As our family of five is wrapping up our mini-“Grand Tour” of London and the Continent, I find myself thinking again and again about the many highlights of our trip. Our visit to the “new and improved” Picasso Museum in Paris deserves a whole blogpost in and of itself, but, although it’s been almost a week, my mind is still reverberating from that transcendent visual onslaught and needs to regain some composure before I can even think about tackling it. Then I should also weave in our visit to the French Riviera, with the Picasso Museum in Antibes, the Picasso Chapel in Vallauris with the wartime L’Homme au Mouton (The Man with the Sheep, 1943) in the nearby square, Picasso’s gift to the town. But a more manageable place to start is our serene sojourn at La Colombe d’Or, our perennial base of operations in the south of France.
The Golden Dove is a wondrous small hotel in the high-walled medieval town of Saint-Paul de Vence, nestled in the hills about 6 km above the French Riviera. We had checked in late at night, only to be greeted upon awakening by the sweet sounds of a symphony of doves. Before breakfast we wound our way to the gorgeous pool and beheld the great Calder mobile, seated at the foot of the pool on its massive haunches:
A large green ceramic apple roosted along its length, which always reminded Casey and me of the first time our now 12-year-old Gina had visited. She was two at the time, and we had perched her atop the apple for a memorable photo op. Now even our 10-year-olds, Sofie and Noa, seemed too large for that roost, at least without hazarding the good graces of the proprietors, the family Roux. Anyway, a pittosporum now loomed over the apple and prevented perching, at least for any wingless biped.
Apart from enlargement of the odd shrub, this property seemed otherwise exactly as I remembered it. Which is a good thing, because remained just exactly perfect. Architecturally it is neither opulent nor grand, but it is nonetheless gorgeous: a stucco villa with cozy public rooms and large suites, a beautiful dining terrace overlooking the verdant valley below, and tasteful stonemasonry and landscaping throughout. But what makes this hotel unique, all the more remarkable given its small size, is its world-class modern and contemporary art collection. I’ll of course begin–no surprise–by enumerating the Picassos: The highlight of the collection, rivaled only by the massive Calder, is a wonderful 1950’s canvas in the dining room, which unexpectedly surprised me upon first encounter and has never failed to thrill me since. And I’m not alone in that opinion, as I believe it is the only one of the many oils in the establishment that is displayed behind protective glazing:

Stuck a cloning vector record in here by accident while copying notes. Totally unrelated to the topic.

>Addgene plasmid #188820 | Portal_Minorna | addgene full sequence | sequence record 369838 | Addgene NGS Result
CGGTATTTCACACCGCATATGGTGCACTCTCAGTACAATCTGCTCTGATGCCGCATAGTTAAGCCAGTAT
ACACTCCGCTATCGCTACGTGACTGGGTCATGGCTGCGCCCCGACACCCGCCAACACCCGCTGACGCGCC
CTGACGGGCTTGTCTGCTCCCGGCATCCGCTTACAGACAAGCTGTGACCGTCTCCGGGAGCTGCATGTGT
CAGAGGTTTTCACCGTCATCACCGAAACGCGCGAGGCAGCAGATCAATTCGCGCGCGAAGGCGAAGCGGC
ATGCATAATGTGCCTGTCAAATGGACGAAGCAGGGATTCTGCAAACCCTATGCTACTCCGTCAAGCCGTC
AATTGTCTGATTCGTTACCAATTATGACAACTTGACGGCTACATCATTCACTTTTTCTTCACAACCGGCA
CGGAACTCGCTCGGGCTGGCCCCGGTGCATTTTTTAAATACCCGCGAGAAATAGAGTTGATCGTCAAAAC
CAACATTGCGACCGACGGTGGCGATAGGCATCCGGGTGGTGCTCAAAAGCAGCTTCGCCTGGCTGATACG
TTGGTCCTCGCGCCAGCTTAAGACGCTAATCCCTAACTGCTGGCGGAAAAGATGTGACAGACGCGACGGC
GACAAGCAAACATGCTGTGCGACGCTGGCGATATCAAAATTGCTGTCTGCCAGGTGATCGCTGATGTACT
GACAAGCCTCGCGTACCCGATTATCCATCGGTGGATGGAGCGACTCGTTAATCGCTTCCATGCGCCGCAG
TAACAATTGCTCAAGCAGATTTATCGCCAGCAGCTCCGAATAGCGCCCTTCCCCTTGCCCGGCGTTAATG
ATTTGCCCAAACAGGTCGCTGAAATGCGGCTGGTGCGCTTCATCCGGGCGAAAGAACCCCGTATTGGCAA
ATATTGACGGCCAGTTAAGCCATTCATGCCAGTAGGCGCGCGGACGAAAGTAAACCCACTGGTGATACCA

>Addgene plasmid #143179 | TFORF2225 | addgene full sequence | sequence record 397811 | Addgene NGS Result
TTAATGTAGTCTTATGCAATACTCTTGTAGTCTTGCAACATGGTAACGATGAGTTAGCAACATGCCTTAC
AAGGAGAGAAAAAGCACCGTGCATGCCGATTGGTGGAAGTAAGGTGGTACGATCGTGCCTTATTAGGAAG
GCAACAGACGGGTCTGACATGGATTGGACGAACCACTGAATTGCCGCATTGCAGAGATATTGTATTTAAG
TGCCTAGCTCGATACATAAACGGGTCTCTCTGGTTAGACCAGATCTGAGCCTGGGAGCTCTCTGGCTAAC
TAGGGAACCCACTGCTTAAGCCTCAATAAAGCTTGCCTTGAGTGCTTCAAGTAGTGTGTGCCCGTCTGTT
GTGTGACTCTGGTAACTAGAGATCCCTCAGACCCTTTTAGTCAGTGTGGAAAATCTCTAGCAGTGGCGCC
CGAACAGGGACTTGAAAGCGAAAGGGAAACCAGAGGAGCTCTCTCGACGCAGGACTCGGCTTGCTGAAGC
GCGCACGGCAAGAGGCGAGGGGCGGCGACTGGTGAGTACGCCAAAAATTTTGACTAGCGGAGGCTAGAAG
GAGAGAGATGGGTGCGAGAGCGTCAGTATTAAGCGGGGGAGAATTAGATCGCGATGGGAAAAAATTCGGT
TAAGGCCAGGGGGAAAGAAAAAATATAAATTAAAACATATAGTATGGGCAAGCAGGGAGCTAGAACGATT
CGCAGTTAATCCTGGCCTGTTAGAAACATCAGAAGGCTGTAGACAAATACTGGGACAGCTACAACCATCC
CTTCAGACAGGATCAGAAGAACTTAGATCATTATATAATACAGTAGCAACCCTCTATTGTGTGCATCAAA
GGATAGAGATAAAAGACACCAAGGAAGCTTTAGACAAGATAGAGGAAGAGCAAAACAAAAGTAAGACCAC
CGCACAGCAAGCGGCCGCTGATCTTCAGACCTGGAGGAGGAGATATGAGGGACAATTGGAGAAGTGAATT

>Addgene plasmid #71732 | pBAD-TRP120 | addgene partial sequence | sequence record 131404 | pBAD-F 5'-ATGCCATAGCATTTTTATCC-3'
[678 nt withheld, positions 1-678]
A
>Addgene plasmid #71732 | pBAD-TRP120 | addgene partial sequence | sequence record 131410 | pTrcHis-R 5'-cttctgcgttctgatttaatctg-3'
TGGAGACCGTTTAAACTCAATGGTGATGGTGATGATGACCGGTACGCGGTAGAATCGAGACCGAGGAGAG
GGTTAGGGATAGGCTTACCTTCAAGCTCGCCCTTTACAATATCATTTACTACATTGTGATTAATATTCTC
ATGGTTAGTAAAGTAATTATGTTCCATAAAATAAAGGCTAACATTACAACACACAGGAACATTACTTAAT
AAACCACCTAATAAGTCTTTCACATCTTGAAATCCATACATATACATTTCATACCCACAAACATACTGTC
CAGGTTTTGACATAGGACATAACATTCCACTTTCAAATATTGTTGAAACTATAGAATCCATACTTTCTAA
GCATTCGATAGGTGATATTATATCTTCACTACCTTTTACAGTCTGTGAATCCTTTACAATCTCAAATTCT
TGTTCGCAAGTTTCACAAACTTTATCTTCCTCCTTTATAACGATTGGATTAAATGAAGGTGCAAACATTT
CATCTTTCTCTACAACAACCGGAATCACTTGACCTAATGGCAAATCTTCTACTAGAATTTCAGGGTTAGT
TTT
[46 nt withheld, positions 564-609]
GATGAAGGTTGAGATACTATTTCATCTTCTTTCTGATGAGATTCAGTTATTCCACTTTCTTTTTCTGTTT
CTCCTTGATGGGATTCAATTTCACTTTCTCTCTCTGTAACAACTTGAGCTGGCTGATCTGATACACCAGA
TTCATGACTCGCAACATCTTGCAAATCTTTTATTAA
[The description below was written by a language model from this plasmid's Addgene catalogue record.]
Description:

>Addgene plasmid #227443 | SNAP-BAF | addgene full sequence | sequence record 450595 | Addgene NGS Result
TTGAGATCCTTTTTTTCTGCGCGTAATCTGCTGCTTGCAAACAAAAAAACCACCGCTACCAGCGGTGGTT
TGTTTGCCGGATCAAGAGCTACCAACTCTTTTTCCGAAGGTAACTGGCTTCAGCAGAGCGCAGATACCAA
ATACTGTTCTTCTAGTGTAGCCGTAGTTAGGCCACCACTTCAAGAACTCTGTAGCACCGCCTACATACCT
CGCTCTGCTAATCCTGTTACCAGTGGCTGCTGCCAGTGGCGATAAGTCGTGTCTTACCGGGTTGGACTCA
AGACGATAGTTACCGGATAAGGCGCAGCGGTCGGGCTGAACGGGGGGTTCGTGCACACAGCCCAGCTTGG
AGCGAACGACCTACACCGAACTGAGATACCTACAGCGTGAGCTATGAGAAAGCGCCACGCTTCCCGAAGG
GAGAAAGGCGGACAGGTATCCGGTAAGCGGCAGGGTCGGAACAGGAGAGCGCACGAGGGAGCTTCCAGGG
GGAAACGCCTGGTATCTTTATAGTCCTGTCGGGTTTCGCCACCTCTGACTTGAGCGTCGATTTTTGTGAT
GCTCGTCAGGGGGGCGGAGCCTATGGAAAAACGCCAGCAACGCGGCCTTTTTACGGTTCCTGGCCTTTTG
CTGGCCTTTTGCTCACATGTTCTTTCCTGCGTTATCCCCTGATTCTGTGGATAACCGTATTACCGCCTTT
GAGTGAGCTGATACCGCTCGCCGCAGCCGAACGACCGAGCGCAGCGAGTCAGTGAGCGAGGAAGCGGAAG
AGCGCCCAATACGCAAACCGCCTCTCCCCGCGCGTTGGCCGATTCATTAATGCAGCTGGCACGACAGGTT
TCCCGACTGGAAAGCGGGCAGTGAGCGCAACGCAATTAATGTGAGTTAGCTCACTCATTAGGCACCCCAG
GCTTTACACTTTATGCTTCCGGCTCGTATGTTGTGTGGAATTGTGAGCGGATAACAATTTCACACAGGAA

In the hallway leading to the pool are two original prints, the 1952 Crâne de Chévre with a dedication by Picasso to M. Roux Grand-Père, and one of the nicer etching/aquatints from The 156 Series. I’ve always loved all three of them, and it just so happened that another impression of that goat became available (elsewhere) during our visit. I absolutely adore Picasso’s animals in general, as you may know, and I had been wanting to acquire this particular memento mori for years. I finally snapped up this coincidental impression not just for its own sake but also as a memento vitae of our trip. (OK, why don’t I just admit that that is just a boldfaced rationalization for acquiring a great but noncommercial Picasso that we’ll almost certainly be “stuck” with for years? Well, I certainly hope so!) Taking that amazing canvas home with us as well would have only added to our fine memories, but now one really shouldn’t be greedy. No doubt the Roux are sentimentally attached to it anyway, given the history of how it fell into their hands. Here is how it happened:
Picasso was a generous man, especially when it came to giving away his art, but in the case of La Colombe d’Or, there was ample precedent. Just about every room of the establishment, public and private alike, is chock full of paintings, prints and sculptures. As the story goes, the starving artists who dined chez Roux paid for their meals in art. Sounds nice, but by the time they chowed down on that lovely terrace, quite a number of them were already world-famous and hadn’t missed a meal in decades. Their more famous gifts include an excellent Miró canvas, a proper blue Yves Klein “body-brush” painting, a large mural after Léger on the terrace, and a huge César marble thumb just within the entrance. There are a whole bunch of Calder works on paper and a suspended mobile, and of course the seated monster with swinging arms. Between the Calder, the beautiful stonework, and the Mediterranean plantings, we all agreed it was the most beautiful pool ever. I won’t bother mentioning the mosaic, an unimpressive late Braque bird, on the wall behind the pool.
Between La Colombe d’Or and the rest of the Picassos, the Côte d’Azure was a splendid hors d’ouevre before arriving in Paris, where I might well have been the only crazed art lover to spend a solid week institutionalized at the Picasso Museum, if not for the many tween activities that drew my kids, just as the shopping sirens beckoned Casey. And, out of nowhere, even I had this nagging feeling that Paris might be hiding one or two other attractions, if only I could find them.